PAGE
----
Why does Earth support life, while Venus and Mars—and for all we know, any other planet in the universe—do not?
“It’s one of the most fundamental questions in all of science: Why are we here? And it’s what Endurance is after,” said Glyn Collinson, a space scientist at NASA’s Goddard Space Flight Center in Greenbelt, Maryland, and principal investigator for NASA’s Endurance mission.
The Endurance mission will try to measure the Earth’s global electric potential, or how strongly the Earth’s electric field “attracts” electrically charged particles into our air. This electric potential is expected to be very weak, making it difficult to measure – and this is one of the reasons why the Earth can sustain life. The Endurance launch window from the small town of New Alesund in Svalbard, Norway, will open on May 9.
Earth is a water planet, and this is one of the main reasons why life can exist on it. However, billions of years ago you could say something similar about Venus. Scientists believe that Venus was once much wetter than it is today, but for reasons we still do not fully understand, it has dried up. Finding out the causes can point to a key difference from Earth and reveal the hidden ingredient of the planet’s fitness for life.
In 2016, the Venus Express mission of the European Space Agency discovered the key to the solution. The spacecraft has discovered an electric potential of 10V around the planet, which means that positively charged particles are drawn away from its surface. Like a planetary vacuum cleaner, this electric potential can suck out components of water, such as positively charged oxygen, which is cleaved from hydrogen atoms under the influence of intense sunlight. Eventually, this electric potential could play a role in diverting Venus’ water into space.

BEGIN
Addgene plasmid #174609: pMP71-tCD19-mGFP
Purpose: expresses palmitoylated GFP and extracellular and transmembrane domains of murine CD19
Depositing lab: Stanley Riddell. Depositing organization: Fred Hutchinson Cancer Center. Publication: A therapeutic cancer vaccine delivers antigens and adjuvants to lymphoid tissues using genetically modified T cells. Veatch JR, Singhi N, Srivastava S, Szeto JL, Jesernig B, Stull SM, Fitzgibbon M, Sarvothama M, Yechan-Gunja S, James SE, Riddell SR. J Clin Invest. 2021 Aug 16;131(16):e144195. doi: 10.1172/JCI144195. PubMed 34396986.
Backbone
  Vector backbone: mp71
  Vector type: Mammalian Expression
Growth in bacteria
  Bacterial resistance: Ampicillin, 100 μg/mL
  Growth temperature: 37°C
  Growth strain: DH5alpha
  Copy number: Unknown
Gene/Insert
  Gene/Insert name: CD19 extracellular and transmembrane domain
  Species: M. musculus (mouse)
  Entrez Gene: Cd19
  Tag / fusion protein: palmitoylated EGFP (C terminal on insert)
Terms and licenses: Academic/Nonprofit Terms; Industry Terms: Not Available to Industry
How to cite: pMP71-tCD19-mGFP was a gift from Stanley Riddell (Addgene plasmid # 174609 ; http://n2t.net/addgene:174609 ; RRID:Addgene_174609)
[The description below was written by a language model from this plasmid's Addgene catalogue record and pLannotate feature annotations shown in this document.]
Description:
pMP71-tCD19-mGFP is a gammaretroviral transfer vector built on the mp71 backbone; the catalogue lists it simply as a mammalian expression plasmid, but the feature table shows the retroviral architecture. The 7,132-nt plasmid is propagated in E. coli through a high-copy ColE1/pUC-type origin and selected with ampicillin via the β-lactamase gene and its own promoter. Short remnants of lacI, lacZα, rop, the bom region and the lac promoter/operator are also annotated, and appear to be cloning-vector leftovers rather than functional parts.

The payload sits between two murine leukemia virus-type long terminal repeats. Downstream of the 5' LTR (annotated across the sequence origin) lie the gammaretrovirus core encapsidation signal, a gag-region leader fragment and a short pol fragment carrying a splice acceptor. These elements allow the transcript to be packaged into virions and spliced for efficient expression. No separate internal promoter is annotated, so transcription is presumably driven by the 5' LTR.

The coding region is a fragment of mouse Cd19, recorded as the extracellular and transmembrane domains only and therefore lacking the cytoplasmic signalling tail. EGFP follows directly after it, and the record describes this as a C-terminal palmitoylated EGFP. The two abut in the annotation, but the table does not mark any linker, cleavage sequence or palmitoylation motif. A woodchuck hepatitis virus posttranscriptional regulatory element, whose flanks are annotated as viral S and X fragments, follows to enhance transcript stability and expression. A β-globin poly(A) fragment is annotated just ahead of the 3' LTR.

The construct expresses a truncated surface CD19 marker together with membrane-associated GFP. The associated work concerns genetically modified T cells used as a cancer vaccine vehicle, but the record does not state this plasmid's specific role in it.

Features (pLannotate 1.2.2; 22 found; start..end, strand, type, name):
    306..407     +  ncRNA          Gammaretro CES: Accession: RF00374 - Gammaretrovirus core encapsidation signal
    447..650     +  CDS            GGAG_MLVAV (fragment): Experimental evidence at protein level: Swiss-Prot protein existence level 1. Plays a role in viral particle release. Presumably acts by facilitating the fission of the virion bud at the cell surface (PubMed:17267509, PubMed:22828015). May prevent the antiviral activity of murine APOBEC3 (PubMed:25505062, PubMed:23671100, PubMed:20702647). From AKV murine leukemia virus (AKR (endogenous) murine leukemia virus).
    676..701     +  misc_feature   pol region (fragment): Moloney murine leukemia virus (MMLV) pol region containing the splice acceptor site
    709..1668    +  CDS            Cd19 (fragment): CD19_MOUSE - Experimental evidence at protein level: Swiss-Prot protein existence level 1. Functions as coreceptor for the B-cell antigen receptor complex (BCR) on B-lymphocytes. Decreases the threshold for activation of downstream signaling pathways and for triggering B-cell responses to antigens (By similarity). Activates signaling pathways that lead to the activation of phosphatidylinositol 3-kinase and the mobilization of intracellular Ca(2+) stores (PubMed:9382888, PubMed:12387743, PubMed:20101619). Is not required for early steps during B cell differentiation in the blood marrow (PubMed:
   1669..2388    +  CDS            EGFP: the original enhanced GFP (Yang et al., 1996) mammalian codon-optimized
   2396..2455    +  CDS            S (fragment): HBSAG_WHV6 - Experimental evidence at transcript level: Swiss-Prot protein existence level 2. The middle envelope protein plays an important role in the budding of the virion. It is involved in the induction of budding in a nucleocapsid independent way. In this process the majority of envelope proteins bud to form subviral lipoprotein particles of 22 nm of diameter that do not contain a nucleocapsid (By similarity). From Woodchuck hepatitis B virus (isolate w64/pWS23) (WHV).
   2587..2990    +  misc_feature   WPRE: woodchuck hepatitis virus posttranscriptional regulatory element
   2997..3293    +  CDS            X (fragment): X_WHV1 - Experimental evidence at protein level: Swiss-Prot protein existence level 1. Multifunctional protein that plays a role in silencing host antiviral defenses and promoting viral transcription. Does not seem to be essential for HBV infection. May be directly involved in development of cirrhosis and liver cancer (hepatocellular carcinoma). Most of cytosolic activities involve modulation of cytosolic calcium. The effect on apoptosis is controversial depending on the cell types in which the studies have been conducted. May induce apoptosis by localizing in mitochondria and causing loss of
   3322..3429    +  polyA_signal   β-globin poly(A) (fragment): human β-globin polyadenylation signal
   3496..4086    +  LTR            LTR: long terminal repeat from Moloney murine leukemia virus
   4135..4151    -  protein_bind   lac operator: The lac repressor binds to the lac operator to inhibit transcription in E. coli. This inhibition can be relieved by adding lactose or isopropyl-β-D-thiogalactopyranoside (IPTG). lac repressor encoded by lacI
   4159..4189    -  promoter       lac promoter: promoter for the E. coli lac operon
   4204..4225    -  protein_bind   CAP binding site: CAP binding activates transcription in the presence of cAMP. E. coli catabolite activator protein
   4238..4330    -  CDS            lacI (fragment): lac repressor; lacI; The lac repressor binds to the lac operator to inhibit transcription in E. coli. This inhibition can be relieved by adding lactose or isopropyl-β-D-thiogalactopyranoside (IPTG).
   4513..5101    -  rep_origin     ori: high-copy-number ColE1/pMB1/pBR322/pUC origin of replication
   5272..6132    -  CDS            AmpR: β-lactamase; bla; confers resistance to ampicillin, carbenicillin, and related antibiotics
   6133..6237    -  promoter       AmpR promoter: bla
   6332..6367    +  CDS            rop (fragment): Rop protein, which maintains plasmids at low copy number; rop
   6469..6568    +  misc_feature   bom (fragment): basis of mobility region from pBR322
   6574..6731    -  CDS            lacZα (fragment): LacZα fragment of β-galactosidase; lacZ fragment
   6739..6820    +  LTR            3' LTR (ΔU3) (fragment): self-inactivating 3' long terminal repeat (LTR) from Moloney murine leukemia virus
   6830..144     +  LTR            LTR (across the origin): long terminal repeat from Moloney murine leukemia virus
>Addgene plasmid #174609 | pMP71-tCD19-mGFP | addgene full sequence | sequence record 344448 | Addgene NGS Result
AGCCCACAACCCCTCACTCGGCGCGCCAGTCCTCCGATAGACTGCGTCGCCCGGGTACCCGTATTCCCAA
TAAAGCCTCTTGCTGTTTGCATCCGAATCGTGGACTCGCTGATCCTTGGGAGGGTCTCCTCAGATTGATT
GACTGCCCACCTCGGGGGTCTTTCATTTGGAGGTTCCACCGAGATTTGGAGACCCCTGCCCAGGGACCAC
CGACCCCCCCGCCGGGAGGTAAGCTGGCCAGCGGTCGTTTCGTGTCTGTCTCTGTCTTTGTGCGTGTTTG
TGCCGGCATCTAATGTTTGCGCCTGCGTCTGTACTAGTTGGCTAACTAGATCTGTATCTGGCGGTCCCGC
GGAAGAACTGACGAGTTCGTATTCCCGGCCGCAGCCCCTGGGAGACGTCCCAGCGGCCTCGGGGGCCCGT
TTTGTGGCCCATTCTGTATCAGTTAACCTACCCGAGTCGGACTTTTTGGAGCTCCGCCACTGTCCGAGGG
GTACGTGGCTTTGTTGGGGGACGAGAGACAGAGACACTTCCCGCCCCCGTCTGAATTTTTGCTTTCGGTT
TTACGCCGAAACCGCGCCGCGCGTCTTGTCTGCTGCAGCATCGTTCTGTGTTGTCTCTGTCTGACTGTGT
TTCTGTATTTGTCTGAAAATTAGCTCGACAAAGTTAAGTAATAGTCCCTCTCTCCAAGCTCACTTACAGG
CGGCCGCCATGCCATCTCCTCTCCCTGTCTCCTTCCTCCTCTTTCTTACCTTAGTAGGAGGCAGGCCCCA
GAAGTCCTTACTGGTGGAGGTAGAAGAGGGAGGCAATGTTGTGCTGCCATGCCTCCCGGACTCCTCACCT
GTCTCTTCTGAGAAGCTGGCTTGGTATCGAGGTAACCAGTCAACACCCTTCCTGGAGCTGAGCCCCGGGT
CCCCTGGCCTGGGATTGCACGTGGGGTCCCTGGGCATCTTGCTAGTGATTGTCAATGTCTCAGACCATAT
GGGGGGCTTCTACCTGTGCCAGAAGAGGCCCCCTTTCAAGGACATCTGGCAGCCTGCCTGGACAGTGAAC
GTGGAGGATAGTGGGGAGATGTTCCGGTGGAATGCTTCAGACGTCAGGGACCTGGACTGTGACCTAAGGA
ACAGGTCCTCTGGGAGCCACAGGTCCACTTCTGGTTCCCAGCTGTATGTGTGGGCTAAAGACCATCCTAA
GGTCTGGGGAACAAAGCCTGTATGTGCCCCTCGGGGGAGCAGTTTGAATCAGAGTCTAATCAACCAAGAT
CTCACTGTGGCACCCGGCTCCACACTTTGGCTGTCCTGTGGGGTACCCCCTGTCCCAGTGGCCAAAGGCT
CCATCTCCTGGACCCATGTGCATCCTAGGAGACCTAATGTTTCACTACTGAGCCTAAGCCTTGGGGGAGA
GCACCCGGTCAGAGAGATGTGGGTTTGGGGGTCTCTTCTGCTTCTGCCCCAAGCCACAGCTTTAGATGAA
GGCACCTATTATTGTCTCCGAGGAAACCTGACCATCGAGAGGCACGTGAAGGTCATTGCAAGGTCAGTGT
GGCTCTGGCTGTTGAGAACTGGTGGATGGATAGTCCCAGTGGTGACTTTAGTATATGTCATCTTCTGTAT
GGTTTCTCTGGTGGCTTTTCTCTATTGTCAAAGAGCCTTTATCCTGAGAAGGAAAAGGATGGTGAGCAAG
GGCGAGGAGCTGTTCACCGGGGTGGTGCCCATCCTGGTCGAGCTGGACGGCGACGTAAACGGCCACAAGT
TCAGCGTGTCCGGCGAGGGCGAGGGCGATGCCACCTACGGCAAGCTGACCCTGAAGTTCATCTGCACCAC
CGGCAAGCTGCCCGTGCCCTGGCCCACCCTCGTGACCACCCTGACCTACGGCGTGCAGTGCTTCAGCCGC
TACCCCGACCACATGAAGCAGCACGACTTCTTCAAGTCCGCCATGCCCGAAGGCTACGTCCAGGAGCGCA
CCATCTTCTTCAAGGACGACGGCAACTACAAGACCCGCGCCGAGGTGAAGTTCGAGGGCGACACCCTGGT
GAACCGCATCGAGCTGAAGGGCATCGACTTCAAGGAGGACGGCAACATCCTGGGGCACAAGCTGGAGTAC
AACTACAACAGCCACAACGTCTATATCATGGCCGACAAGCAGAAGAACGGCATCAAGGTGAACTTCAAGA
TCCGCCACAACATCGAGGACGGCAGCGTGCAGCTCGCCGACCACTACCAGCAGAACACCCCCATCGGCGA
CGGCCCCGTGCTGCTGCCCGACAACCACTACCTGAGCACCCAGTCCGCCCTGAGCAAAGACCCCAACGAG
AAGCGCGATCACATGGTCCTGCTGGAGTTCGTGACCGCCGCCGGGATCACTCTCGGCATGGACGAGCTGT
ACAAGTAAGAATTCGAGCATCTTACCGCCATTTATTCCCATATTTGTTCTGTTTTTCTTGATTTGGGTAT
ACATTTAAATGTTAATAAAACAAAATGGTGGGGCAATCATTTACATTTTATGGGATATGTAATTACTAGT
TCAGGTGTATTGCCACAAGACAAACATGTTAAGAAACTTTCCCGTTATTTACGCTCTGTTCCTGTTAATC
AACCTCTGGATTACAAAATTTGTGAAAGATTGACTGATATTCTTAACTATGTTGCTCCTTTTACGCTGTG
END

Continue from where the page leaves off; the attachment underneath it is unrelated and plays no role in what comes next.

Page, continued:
However, these discoveries, made on Venus, raised questions about the Earth. The electric potential of Venus is created by the ionosphere – an electrically charged outer layer of its atmosphere. But the Earth also has an ionosphere. So does the Earth have such an electric potential, and if so, why does our water still exist?
We think one of the reasons Earth may be habitable is because we have this very weak electrical potential,” Collinson said. The Endurance team estimates a strength of about 0.3 volts, some 25 times weaker than on Venus and so weak it has foiled all previous attempts at measurement. “It’s not even as strong as a watch battery—but it should be there,” Collinson added.
Rising into the air, the Endurance mission measures electrons emanating from the Earth’s atmosphere as part of a gradual process of exiting the atmosphere that has been going on for billions of years. These electrons leave the Earth at a certain, predictable rate, but they need to be slightly slowed by the Earth’s global electrical potential. The instruments will try to measure this subtle deceleration effect to find out how strong it is.
If all goes according to plan, it will be the first measurement of the Earth’s global electrical potential.